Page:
The election in Finland on Sunday has much wider repercussions than just the power structure in Helsinki. The anti-euro True Finns, a populist party opposed to the terms of European Union (EU) bailout agreed upon for Portugal, swept into third place in the country's government, quadrupling its share of the popular vote to do so. Its leader Timo Soini has called for changes in Portugal's bailout plan.
According to Reuters, while the center-right National Coalition party won the election with 20.4% of the vote, the True Finns swept into third place on a burgeoning 19%; the True Finns now expect to be included in talks on forming the post-election government. In 2007, the party only captured 4.1%.
Unlike other euro zone nations, Finland's parliament has the right to vote on EU requests for bailout funds. That leaves the euro zone in a somewhat precarious position, since Finland could hold up any progress on the group's debt situation. Soini was quoted in the report as telling public broadcaster YLE, "The package that is there. I do not believe it will remain," referring to Portugal.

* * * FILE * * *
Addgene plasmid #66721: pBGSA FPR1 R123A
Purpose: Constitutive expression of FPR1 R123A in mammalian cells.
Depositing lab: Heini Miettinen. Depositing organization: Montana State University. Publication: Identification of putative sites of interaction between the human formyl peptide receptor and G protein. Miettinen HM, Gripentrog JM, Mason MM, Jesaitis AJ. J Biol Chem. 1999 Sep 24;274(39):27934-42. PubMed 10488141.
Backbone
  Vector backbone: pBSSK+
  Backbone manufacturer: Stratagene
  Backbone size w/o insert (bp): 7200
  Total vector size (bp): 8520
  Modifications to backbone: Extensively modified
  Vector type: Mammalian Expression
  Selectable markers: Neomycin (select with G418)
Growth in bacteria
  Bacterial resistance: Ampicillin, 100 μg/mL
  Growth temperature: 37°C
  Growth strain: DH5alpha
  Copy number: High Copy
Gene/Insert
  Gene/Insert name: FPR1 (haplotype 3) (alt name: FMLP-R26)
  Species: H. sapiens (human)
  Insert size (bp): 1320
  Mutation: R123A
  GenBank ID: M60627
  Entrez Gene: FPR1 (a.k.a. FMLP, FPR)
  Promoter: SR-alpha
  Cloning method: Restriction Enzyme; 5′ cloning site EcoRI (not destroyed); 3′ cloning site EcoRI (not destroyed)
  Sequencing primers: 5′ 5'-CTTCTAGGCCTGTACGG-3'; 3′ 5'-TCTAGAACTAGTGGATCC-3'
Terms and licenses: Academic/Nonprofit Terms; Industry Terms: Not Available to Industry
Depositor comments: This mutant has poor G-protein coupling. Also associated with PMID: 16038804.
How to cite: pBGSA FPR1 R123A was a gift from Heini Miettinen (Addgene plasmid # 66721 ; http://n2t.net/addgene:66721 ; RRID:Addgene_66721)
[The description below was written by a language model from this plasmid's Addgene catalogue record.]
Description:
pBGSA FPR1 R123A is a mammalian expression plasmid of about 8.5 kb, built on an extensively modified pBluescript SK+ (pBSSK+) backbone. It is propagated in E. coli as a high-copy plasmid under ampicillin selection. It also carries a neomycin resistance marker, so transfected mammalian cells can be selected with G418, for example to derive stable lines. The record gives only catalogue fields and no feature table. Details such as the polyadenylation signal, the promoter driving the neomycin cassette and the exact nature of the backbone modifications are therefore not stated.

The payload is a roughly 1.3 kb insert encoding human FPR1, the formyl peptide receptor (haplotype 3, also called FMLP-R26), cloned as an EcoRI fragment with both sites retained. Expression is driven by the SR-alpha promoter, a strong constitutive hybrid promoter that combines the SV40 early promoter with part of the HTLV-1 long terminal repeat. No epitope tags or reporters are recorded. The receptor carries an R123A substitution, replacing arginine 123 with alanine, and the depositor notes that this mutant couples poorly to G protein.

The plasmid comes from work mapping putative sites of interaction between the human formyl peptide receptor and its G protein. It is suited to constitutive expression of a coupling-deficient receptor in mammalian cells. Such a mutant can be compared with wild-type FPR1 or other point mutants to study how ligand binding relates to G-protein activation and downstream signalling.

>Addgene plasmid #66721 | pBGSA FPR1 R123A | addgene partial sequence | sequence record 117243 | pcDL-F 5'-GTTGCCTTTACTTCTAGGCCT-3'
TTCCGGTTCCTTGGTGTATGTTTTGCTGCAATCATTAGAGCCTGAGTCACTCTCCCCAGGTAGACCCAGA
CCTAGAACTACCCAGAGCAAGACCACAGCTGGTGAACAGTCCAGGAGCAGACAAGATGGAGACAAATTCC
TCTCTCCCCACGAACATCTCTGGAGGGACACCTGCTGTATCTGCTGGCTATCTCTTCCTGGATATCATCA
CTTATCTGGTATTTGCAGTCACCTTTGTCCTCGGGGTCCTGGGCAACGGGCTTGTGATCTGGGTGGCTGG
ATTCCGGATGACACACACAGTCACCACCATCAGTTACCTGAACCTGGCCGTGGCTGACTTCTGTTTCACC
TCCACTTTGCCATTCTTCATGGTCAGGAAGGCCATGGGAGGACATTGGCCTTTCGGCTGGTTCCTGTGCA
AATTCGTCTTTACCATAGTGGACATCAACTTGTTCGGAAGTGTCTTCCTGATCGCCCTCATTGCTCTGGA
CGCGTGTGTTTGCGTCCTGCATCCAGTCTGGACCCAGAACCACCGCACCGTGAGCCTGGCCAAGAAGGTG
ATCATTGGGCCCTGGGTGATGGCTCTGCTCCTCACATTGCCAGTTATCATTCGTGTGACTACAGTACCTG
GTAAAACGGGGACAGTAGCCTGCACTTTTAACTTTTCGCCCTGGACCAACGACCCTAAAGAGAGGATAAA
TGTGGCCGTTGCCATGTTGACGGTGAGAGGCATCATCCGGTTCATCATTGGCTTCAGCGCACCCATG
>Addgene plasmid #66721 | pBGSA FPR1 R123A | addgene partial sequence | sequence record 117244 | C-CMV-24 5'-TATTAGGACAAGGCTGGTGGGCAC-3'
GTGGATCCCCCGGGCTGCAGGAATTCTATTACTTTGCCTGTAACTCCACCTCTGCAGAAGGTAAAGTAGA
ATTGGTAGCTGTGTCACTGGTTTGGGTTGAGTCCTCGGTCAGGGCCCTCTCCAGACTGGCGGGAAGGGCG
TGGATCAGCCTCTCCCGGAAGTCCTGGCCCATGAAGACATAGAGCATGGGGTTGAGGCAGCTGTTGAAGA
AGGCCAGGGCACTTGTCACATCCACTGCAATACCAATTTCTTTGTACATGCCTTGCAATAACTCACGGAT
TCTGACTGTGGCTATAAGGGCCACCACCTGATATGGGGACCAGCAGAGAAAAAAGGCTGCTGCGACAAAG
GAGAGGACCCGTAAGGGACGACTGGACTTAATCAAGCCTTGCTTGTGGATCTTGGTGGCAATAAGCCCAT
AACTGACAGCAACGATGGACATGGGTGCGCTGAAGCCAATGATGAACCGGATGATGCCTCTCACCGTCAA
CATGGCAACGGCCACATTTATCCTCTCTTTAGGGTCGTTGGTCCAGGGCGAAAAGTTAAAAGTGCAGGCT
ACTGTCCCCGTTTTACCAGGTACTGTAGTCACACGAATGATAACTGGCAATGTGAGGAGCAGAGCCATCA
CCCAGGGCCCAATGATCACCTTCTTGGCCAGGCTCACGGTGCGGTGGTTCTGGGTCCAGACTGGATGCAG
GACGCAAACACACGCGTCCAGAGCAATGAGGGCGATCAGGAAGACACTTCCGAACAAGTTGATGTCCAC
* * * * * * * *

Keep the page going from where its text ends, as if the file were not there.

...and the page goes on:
The vote reflects mounting frustration among the more prosperous of euro zone countries about having to pour so much money into weaker states, from Portugal to Greece to Ireland.
Jyrki Katainen of the National Coalition party will have his hands full in building a government; he is set to be Finland's next prime minister. He has previously served as finance minister, but now faces the more difficult task of getting the True Finns to follow his europhile lead. But Katainen may also face other opposition, such as his pro-nuclear power project stance.